Sisters Gwendolyn and Guillane Kerschbaumer — the young design duo behind studio Atelier Areti — reflect life and emotions through their newest lighting collection, Hormè
Some people don’t feel rooted in one place. Gwendolyn and Guillane Kerschbaumer, who lead Atelier Areti, fall into this category; since birth, the sisters have been surrounded by diverse cultures and perspectives. With a half-Austrian, half-Iranian father and a French-born mother — who both travelled extensively and filled their home with furniture and objects from all over the world — it is no coincidence that the duo spends their life between three places: London, the centre of Germany and the Italian city of Trieste.
Guillane studied art history and product design before becoming an interior designer, while Gwendolyn specialized in abstract sculpture and architecture, working as an architect for several years. But the sisters knew they wanted to have their own studio together. With Atelier Areti, they realized their dream. “We started with lighting by accident and we have continued because we really like the medium”, Gwendolyn confesses. “Lights create atmosphere, strongly influence the mood of a space and add dynamic to it by bringing attention to certain areas more than others.”
Their new collection, Hormé — the ancient Greek concept of a divinely inspired and inflicted impulse — explores different shapes, materials and compositions. Some pieces are solid and solemn; others are delicate and romantic. “We’ve always disliked homogenous interiors with just one style or one colour”, Gwendolyn says. “They fail to reflect the complexity of our human moods and emotions. There are moments when we feel energised and brave and want a vibrant environment, and others when we feel vulnerable and prefer a cosy corner.”
With their reinterpretation of the Disc and Sphere collection, launched 10 years after its initial conception, the founders of Atelier Areti wanted to go further. “We were still fascinated by the simple composition of a perfect white sphere and a flat round disc,” Gwendolyn says. Through the newly released iterations, the sisters “bent, added to, subtracted from, intersected geometries, perforated, sliced, coloured, intersected two discs, created sequences and spatial sculptures with the lines, globes and discs, and experimented with materials such as acrylic and glass.”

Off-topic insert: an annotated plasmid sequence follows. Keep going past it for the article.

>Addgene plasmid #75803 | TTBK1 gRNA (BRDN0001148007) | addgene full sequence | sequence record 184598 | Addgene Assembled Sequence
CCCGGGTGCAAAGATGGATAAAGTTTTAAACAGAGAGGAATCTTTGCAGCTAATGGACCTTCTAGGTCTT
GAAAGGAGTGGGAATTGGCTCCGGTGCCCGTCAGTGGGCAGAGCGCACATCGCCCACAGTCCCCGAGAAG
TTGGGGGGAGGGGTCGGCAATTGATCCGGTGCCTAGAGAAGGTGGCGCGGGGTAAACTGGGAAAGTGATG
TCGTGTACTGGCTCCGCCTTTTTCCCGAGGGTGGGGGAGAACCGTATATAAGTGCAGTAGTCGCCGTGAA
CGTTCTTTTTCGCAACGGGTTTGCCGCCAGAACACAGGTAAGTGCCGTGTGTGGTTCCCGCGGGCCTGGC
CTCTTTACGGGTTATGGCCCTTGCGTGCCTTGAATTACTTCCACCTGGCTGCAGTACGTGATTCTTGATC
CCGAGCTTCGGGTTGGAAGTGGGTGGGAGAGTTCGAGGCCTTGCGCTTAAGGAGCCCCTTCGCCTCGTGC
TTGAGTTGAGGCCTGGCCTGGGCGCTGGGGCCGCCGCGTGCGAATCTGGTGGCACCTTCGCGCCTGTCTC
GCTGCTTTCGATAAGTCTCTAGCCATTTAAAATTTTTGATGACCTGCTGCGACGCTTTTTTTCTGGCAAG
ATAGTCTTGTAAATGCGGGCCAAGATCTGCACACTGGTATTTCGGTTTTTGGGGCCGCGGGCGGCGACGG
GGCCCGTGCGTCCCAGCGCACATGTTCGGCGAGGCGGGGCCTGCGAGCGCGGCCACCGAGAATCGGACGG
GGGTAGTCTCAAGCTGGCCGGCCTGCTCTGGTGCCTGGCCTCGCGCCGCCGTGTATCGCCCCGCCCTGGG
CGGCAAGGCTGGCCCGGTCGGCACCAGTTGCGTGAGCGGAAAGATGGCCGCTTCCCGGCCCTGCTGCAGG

There are moments when we feel energised and brave and want a vibrant environment, and others when we feel vulnerable and prefer a cosy corner
For all their projects, Gwendolyn and Guillane draw inspiration from many sources, including “the simplicity, beauty and precision of classical Greek sculpture; the strength of Oscar Niemeyer’s architecture and his efforts to contribute to a more equal society; the elegant and sculptural work of Alvaro Siza; and the music of Beethoven and Bach; among others” they say. “We aim to create pieces that are meaningful and touch the user in a conscious or unconscious way. … Beauty is a necessity in our work. It doesn’t mean there is one concept of [it] but we believe in the experience of beauty, ranging from simple pleasantness to something more intense, almost spiritual.”
Their next project? A new range of furniture and lighting that will use the same production technologies but in different ways.